I am listening to Poochho na kaise maine rain bitaayi as I write this. I am hearing Manna Dey’s voice, bringing so much emotion, so much frustrated longing into “Ut jale deepak, it mann mera; phir bhi na jaaye mere mann ka andhera”. And I am remembering all the other songs of Manna Dey that I’ve loved over the years. Songs that I grew up with (and, more often than not back then, didn’t know who sang them). Songs that I loved from the very first moment I heard them. Songs that have grown on me. Songs that make Manna Dey immortal, even though he’s no more.
Manna Dey (May 1, 1919-October 24, 2013) was not one of my first loves when it came to playback singing. Before TV came into our lives, we’d listen to the radio, or to my parents’ substantial collection of LPs. By the time I was 10 or so, I had heard Ameen Sayani mention—in his introduction to songs on Binaca Geetmala—names like Mohammad Rafi, Kishore Kumar and Mukesh. But the first male singer whose voice I was able to recognize was Hemant. Then came Mukesh. Then, perhaps, Talat.
There were lots of songs, though, that I loved, even though I didn’t know who had sung them.
I remember watching Chori-Chori, for example, when I was about eleven. We lived in Srinagar, and the film was being shown on Doordarshan. I’d never been fond of Raj Kapoor’s films, and part of the reason for that was that I didn’t (back then) particularly care for RK’s quintessential voice, Mukesh. Too nasal for my taste.
So it came as a pleasant surprise to realize that Chori-Chori was chockfull of absolutely lovely RK songs. Songs I’d heard many times before, and which I’d loved. Aaja sanam madhur chaandni mein hum, or Yeh raat bheegi-bheegi. No nasal tones there, just a gorgeously seductive male voice, smooth and beautiful and so very sensual.
Around the same time, I watched Anand, and fell in love with Zindagi kaisi hai paheli.
And Bhoot Bangla, where I came across Aao twist karein, so utterly rollicking and madcap.
And Savera, which featured what remains, even now, my favourite kiddie song from Hindi cinema, the delightfully playful Chhuppa-chhuppi o chhuppi.
When we shifted from Srinagar to Delhi, I was nearly thirteen. In our school assembly, we’d have the usual school prayer, the national anthem, the pledge, a patriotic song in a regional language—and, occasionally, a solo song (always a patriotic one). One of my classmates used to be often called upon to sing solo. And she always sang the same song. A song that moved even a jaded veteran of countless school assemblies like me. Its words were Ae mere pyaare watan, ae mere bichhde chaman. It gave me gooseflesh.
Along the way, I came to recognize Manna Dey’s voice. I realized that a lot of my favourite songs were his songs. And songs that were never predictable. Yes, Prabodh Chandra Dey was a trained classical singer and is probably best remembered for gems like Poochho na kaise maine rain bitaayi or Laaga chunri mein daag—but this was also the man who was, in so many songs, Mehmood’s ‘voice’ (remember O meri maina? Ek chatur naar? Aao twist karein?)
His was also the voice of fabulously folksy songs: Chalat musaafir moh liya re pinjrewaali muniya, Chunri sambhaal gori udi chali jaaye re, Dil ka haal sune dilwaala. His was the voice of romance, of everything from the dewy-eyed dreaminess of Na jaane kahaan tum thhe to the more mature, self-assured affection of O meri zohrajabeen, to the hopeful Kaun aaya mere mann ke dwaare. His was the voice of qawwalis like Na toh kaarvaan ki talaash hai, of bhajans (Tu pyaar ka saagar hai remains one of the few devotional songs from Hindi cinema that I like), of club songs, of ghazals, of just about every genre of song out there.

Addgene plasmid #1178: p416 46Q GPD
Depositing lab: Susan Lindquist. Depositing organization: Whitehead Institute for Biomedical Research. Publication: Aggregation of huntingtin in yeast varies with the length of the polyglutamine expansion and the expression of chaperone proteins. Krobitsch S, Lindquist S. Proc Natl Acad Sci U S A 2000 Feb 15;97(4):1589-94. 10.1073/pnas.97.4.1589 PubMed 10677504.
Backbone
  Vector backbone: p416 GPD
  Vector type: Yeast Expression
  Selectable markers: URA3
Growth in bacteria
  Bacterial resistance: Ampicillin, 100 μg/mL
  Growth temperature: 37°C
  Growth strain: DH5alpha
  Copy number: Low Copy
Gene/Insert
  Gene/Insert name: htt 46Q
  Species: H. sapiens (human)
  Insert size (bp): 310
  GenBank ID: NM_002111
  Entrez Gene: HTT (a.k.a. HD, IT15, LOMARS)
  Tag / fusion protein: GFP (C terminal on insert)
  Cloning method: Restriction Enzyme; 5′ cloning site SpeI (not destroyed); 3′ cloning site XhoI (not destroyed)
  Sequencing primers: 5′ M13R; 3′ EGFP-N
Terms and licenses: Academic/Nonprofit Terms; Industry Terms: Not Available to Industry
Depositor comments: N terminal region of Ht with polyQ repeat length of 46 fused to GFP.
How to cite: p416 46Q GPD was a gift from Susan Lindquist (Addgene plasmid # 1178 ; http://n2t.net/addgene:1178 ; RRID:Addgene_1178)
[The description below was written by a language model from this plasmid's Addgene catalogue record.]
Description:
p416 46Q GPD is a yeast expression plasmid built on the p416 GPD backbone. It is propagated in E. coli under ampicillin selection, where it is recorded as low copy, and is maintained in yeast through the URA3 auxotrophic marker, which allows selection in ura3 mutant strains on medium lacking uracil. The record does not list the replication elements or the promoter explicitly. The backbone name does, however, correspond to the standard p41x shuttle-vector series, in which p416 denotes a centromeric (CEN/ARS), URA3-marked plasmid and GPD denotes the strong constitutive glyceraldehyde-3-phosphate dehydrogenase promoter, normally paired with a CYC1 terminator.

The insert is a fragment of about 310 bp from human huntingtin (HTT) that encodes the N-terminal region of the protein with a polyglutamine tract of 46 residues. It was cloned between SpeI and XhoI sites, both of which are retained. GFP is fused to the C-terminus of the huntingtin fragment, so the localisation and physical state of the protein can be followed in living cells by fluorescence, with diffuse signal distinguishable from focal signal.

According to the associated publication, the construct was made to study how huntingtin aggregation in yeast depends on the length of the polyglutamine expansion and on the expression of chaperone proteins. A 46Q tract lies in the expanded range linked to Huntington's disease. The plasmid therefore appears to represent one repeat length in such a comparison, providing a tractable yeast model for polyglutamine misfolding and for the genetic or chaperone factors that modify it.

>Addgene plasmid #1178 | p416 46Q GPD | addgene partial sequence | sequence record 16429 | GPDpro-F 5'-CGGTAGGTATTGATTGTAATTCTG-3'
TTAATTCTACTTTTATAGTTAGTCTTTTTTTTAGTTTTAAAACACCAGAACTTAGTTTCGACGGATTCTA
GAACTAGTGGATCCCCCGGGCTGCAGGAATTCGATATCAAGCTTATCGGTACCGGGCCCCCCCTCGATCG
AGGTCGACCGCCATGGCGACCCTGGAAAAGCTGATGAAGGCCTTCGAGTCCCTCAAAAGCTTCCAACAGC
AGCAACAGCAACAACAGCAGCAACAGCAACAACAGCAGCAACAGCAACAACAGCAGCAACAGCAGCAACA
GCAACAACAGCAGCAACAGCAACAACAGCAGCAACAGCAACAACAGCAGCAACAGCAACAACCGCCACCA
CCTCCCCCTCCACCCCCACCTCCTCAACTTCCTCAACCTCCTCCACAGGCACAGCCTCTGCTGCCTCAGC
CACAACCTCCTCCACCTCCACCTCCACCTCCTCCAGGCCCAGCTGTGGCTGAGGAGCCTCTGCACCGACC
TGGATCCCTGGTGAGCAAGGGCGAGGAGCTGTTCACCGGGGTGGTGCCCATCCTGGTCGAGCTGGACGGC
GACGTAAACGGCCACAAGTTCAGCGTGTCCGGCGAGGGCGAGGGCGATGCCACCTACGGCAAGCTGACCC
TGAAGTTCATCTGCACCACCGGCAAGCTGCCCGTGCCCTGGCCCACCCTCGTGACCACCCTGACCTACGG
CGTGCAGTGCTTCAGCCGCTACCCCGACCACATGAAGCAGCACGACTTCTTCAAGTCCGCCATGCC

That is what I love and admire about Manna Dey: his versatility, his immense range of songs, his ability to imbue his songs with so much emotion—whether that emotion was a deep love for one’s motherland, or pathos, or a rollicking don’t-give-a-damn. This was the man after one of whose songs a restaurant chain was named. This was the man Madan Mohan bribed with a mutton-bhindi curry to get him to sing a song. This was the man for whom Balraj Sahni put in a special request to sing playback for him in Waqt.
An era has gone. Manna Dey, the last of the great male playback singers of the golden years, has passed on. His voice will live on, though, and that will be some consolation. Some.
I would have liked to do a ‘Ten of my favourite Manna Dey songs’ on this occasion, but I’ve already done that, several years back. So I will restrict myself to listing ten wonderful Manna Dey songs that weren’t on that list (either because I hadn’t heard of them yet, or because I hadn’t seen the film in question, or because it simply slipped my mind).
Here is the list, in no particular order:
1. Upar gagan vishaal, neeche gehra paataal (Mashaal, 1950)
2. Chalat musaafir moh liya re (Teesri Kasam, 1966)
3. Laaga chunri mein daag (Dil Hi Toh Hai, 1963)
4. Dharti kahe pukaarke (Do Bigha Zameen, 1953)
5. Chhuppa-chhuppi o chhuppi (Savera, 1958)
6. Chunri sambhaal gori udi chali jaaye re (Bahaaron ke Sapne, 1967)
7. Aan milo aan milo shyaam saanwre (Devdas, 1955)
8. Pyaar bhari yeh ghataayein (Qaidi No. 911, 1959)
9. Na jaane kahaan tum thhe (Zindagi aur Khwaab, 1961)
10. Zulfon ki ghata lekar (Reshmi Rumaal, 1960)
And here, if you’d like to listen to them, is the playlist I’ve created, on Youtube. Besides these songs, I’ve also added in the playlist the ten songs that comprised my earlier Manna Dey list.
Sit back, relax, enjoy. And thank the man whose voice you’re listening to. RIP, Manna Dey. Thank you for the music.